Little-known islands rival the Maldives but have just 5,000 visitors a year

When describing an island with soft white sands, crystalline waters full of colourful coral reefs and gorgeous palm-fringed shores, the Maldives may be some of the first holiday hotspots to come to mind.

However there are some lesser-known islands that boast shores just as pristine and beautiful – but unlike the Maldives, they get just 5,000 visitors every year.

The Marshall Islands aren't a typical holiday hotspot, but they definitely have all the credentials. We're talking soft sand beaches, swim-friendly turquoise waters that are the stuff of Instagram dreams, palm-fringed trails, amazing food and friendly locals.


As for the weather? Expect hot and sunny offerings year-round, with balmy temperatures usually ranging between 28C-30C even during off shoulder seasons such as September or May. However, you'll want to avoid planning a trip between November and April; while there may be cheaper flights available, this window falls right into the islands' cyclone season so it's not likely to be the relaxing break you picture.

There are a handful of hotels on the islands but generally it's not built up to attract heaps of tourists, so if you're after a bustling party resort this won't be the destination for you. However if you're looking to escape the crowds, soak up the sunshine and get away from your gadgets and daily grind, then they're well worth having on the bucket list.

Still, there's more to the islands than just some pretty beaches. Between 1946 and 1958, the United States conducted 67 nuclear tests in the Marshall Islands. In fact, it's since been designated as a UNESCO World Heritage Site.

In its listing, UNESCO explains: "In the wake of World War II, in a move closely related to the beginnings of the Cold War, the United States of America decided to resume nuclear testing in the Pacific Ocean, on Bikini Atoll in the Marshall archipelago. After the displacement of the local inhabitants, 67 nuclear tests were carried out from 1946 to 1958, including the explosion of the first H-bomb (1952). Bikini Atoll has conserved direct tangible evidence that is highly significant in conveying the power of the nuclear tests, i.e. the sunken ships sent to the bottom of the lagoon by the tests in 1946 and the gigantic Bravo crater.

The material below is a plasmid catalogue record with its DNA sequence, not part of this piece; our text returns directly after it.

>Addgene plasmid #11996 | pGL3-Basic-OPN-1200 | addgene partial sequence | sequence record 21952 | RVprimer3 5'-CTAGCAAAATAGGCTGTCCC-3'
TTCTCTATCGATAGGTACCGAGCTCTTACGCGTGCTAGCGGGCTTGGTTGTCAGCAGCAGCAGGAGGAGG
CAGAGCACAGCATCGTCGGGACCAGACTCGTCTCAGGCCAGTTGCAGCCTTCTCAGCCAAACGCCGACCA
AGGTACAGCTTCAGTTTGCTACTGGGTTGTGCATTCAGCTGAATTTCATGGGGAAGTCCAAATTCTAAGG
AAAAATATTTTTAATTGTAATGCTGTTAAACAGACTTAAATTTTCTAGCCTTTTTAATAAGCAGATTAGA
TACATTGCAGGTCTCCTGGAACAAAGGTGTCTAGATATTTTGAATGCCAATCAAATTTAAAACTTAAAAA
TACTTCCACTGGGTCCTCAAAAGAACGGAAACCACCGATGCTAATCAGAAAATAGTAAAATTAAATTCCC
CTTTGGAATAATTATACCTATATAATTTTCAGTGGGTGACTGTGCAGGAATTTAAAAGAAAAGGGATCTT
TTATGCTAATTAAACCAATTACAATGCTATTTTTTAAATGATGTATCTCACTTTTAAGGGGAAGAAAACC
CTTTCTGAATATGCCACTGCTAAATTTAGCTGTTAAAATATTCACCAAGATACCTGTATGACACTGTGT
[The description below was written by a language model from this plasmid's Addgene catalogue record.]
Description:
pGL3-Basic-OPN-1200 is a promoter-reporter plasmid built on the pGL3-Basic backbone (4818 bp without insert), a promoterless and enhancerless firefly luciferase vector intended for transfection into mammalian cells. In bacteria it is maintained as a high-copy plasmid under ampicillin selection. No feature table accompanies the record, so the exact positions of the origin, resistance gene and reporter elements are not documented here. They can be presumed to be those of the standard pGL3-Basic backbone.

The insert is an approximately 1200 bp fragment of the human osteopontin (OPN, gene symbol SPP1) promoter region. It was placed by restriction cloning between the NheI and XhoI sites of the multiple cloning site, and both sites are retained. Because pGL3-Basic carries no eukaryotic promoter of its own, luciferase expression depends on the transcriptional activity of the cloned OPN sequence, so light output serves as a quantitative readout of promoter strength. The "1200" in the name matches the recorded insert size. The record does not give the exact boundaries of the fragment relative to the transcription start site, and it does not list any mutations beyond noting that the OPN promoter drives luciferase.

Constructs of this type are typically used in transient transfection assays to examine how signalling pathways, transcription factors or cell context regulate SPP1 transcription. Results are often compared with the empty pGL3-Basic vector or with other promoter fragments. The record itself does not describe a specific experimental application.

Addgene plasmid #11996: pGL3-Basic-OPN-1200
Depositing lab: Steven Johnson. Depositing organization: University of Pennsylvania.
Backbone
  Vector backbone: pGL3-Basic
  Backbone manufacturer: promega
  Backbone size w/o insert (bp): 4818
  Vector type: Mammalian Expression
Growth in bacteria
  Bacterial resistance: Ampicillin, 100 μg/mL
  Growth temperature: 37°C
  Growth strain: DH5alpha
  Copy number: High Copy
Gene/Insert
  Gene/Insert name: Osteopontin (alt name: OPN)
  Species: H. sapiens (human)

"Equivalent to 7,000 times the force of the Hiroshima bomb, the tests had major consequences on the geology and natural environment of Bikini Atoll and on the health of those who were exposed to radiation. Through its history, the atoll symbolises the dawn of the nuclear age, despite its paradoxical image of peace and of earthly paradise. This is the first site from the Marshall Islands to be inscribed on the World Heritage List."

Nowadays, there are dedicated diving expeditions in the area to explore some of the ships which were purposefully sunk as part of the tests, and the trip never fails to impress visitors.

One holidaymaker on Tripadvisor urged others: "Bikini Atoll the test site for the USA atom bomb program, sank about 9 ships, but destroyed over 100. My second trip and a lot has changed, I advise anyone thinking of visiting war wrecks or places like this to stop putting it off and go and see them before they all collapse. The ships in the lagoon at Bikini are awe inspiring and if you can dive Kwajalein as well you have really struck a winner."

Another added that it had been some of the "best wreck diving in the world".